The Boston Medical and Surgical Journal.
Shattuck, George B., M.D., ed. & Post, Abner, M.D., asst. ed.
Boston: Houghton, Mifflin and Company, 1882.
volume CVI., no. 7., pp. 145-153, ill.
4 albertype cameo portraits on one sheet of heavy stock, not paginated.
The inscription under the four oval photographs of Guiteau reads:
This could very well be the first example of a mug shot appearing in a publication with shots taken of Guiteau's head facing left, right, forward, and a three quarter view advantaging the left side where he had suffered a serious childhood injury to the frontal bone. Copies of these images would have been provided as photographic evidence in the murder trial along with a set of albumens Bell made of Garfield's lumbar vertebrae and which show the damage caused by the assassin's bullet. A set of the vertebral injury photos can be found at the Magrath Library of Legal Medicine, Harvard Medical School.
As one of the examining physicians, Folsom found no physical evidence of a degenerative brain disease and he remarks that the assymetrical features as shown in the photographs are "...of some slight value as corroborative evidence of insanity." Still, the intense focus of the eyes are made odd by a skewed axis in the left orbit, and it is easy to imagine a physiognomy of the criminally insane in the face of Guiteau.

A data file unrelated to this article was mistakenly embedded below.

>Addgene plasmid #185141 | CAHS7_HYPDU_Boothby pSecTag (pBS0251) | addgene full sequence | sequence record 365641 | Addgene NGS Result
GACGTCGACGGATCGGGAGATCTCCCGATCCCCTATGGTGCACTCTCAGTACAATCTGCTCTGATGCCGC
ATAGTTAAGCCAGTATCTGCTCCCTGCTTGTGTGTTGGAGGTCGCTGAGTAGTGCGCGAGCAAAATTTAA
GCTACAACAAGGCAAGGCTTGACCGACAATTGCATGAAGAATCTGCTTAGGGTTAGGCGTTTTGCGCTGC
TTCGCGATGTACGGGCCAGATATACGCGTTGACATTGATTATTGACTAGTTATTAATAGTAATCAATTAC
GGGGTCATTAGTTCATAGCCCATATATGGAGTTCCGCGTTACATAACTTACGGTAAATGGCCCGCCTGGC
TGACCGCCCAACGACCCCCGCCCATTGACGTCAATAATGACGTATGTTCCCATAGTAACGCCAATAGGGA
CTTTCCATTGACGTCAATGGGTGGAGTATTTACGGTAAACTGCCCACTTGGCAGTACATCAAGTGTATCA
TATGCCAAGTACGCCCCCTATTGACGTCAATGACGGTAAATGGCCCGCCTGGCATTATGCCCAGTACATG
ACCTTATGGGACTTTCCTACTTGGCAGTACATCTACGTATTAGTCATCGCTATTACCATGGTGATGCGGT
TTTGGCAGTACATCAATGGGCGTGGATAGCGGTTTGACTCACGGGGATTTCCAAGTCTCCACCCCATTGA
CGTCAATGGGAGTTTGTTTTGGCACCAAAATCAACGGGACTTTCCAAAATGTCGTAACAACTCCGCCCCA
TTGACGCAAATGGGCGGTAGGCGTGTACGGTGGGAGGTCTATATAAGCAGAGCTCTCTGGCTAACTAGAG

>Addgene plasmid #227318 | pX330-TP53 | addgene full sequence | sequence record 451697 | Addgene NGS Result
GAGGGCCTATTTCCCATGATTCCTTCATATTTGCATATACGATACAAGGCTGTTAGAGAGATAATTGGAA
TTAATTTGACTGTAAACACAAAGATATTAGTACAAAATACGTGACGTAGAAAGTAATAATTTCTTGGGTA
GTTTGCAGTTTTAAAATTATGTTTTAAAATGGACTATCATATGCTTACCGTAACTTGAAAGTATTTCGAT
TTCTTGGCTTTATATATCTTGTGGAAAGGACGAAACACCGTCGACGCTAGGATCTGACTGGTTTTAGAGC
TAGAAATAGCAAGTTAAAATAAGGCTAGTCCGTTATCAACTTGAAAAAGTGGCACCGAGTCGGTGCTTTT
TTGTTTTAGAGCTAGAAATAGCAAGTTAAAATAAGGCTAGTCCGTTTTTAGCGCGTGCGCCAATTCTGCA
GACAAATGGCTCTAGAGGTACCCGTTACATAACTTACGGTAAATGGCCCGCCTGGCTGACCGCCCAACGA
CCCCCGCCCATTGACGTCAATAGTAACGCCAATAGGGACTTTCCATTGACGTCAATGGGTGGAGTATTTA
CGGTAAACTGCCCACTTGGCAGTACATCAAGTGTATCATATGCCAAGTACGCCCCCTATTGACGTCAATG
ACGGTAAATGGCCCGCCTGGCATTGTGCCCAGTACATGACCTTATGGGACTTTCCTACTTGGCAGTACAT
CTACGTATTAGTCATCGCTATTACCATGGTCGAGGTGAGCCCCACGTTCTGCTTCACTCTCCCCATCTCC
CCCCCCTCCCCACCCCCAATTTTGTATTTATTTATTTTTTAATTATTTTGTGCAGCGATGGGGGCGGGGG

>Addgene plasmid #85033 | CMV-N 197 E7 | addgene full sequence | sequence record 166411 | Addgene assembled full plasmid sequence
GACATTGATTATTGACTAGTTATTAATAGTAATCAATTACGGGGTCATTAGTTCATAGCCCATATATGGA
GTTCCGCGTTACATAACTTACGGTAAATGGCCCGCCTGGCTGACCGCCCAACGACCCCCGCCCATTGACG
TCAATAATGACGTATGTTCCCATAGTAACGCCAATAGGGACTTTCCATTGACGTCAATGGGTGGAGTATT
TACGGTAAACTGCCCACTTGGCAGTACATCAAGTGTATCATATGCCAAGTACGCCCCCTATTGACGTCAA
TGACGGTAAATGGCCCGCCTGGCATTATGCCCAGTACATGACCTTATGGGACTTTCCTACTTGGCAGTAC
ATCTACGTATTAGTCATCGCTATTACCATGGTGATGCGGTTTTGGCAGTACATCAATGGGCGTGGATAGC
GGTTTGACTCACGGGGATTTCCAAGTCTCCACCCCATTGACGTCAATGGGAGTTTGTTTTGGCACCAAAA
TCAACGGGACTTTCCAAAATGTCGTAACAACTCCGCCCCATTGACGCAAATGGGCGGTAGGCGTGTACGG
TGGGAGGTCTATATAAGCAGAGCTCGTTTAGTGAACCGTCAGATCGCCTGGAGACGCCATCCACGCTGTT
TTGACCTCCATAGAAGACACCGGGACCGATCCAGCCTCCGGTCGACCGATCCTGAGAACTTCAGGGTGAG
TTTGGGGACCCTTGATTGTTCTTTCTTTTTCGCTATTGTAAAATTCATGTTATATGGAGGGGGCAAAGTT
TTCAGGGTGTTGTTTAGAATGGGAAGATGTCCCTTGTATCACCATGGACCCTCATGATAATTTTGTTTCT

Folsom's article presents a measured recounting of the misteps that brought Guiteau from a harsh childhood to his years as a failed pamphleteer, newspaperman, and itinerant evangelist and finally to the time of his obsession with Garfield's campaign and succession to the presidency. Although Folsom believed his subject was clearly insane, he was troubled by the absence of a symptomology, finding only a faint suggestion of the paresis and tremors that might indicate a mental disorder. The subsequent autopsy however did reveal in Guiteau a syphilitic infection of the brain.
This case represents one of the earlist and most important for the use of the insanity defense.